U.K. Independence Party Merchandise
U.K. Independence Party merchandise is seen on sale at the UKIP 2014 Spring Conference at the Riviera International in Torquay, England. Photographer: Matt Cardy/Getty Images

The U.K. Independence Party, which wants Britain to leave the European Union, hit a polling high as analysis suggested David Cameron’s Conservative Party is headed for third place in European Parliament elections in May.

In a ComRes Ltd. poll asking how people would vote in a general election, UKIP support was up 4 percentage points to 20 percent, the highest it has received in that survey. The opposition Labour Party was unchanged at 35 percent, while the Tories dropped 3 percentage points to 29 percent. Their coalition partners, the Liberal Democrats, fell 2 percentage points to 7 percent.

“All the main political parties are being hit, and I think it’s more to do with the Maria Miller expenses scandal,” Liberal Democrat Energy Secretary Ed Davey told Sky News yesterday. “It’s part of this lack of trust in the political establishment, and one can sort of understand that.”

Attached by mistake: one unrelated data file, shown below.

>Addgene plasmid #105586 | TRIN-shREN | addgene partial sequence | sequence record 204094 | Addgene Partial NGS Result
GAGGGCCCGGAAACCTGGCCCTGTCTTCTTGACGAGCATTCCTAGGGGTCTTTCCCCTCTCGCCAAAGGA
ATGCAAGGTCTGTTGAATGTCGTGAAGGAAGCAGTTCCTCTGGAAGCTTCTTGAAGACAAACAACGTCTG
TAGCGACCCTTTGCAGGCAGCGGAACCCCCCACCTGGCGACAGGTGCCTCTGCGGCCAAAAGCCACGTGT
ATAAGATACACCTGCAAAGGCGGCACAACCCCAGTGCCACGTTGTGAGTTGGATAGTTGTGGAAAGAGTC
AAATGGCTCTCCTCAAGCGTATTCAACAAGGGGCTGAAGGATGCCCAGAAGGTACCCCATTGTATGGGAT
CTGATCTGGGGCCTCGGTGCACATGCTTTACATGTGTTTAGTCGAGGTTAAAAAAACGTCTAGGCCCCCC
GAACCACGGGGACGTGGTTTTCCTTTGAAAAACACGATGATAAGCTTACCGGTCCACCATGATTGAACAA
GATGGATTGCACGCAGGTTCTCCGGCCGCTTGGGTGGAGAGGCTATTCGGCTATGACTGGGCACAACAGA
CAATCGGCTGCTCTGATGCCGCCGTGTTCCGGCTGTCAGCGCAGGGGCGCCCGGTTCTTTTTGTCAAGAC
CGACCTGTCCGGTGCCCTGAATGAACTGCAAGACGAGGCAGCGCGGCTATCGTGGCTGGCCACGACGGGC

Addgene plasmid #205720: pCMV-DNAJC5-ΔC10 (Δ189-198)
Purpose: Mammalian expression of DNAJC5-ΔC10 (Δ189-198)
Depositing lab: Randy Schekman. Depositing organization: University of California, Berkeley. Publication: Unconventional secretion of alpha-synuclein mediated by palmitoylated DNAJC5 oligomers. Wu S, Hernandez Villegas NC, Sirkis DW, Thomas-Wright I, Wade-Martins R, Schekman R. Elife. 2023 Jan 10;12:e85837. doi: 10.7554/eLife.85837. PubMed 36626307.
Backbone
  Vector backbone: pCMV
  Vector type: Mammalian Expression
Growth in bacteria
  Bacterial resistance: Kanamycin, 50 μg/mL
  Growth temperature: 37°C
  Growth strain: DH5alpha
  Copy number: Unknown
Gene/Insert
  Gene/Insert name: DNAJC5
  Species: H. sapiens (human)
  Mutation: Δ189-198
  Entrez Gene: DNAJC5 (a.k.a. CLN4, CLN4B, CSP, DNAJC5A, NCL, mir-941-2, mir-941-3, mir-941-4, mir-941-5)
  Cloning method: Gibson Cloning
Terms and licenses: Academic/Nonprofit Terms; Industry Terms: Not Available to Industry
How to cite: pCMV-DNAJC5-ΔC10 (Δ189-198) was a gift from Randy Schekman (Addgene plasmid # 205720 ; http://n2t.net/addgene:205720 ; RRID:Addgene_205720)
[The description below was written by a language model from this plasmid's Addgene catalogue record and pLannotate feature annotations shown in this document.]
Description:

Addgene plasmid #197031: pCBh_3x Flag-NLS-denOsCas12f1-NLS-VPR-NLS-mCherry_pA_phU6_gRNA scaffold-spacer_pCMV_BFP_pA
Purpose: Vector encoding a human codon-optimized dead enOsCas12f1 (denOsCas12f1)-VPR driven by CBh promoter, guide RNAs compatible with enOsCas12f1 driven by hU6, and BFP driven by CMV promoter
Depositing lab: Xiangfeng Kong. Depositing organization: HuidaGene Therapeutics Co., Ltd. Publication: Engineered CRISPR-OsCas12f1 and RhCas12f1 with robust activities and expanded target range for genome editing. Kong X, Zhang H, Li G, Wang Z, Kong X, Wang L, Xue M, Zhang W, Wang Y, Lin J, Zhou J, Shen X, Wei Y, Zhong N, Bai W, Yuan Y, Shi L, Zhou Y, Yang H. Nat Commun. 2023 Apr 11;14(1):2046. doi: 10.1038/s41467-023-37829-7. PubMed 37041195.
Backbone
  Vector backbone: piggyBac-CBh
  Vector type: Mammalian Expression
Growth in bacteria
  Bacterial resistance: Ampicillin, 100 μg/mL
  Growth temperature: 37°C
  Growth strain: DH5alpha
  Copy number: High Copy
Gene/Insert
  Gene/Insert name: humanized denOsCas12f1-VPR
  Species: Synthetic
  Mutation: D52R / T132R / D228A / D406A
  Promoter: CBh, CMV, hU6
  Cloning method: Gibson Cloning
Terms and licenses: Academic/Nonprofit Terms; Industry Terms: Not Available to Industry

Miller, the Culture Secretary, quit on April 9 after an expenses probe and criticism of her 32-second apology to Parliament the previous week. While Cameron had publicly backed Miller, she’d faced pressure to resign from the opposition as well as members of her own party.

Separately, analysis by John Curtice of Strathclyde University published in the Telegraph newspaper suggests Labour is on course to come first in the European elections on May 22, with UKIP second and the Tories third. That may increase pressure on Cameron from his own lawmakers to take a more hostile stance toward the EU.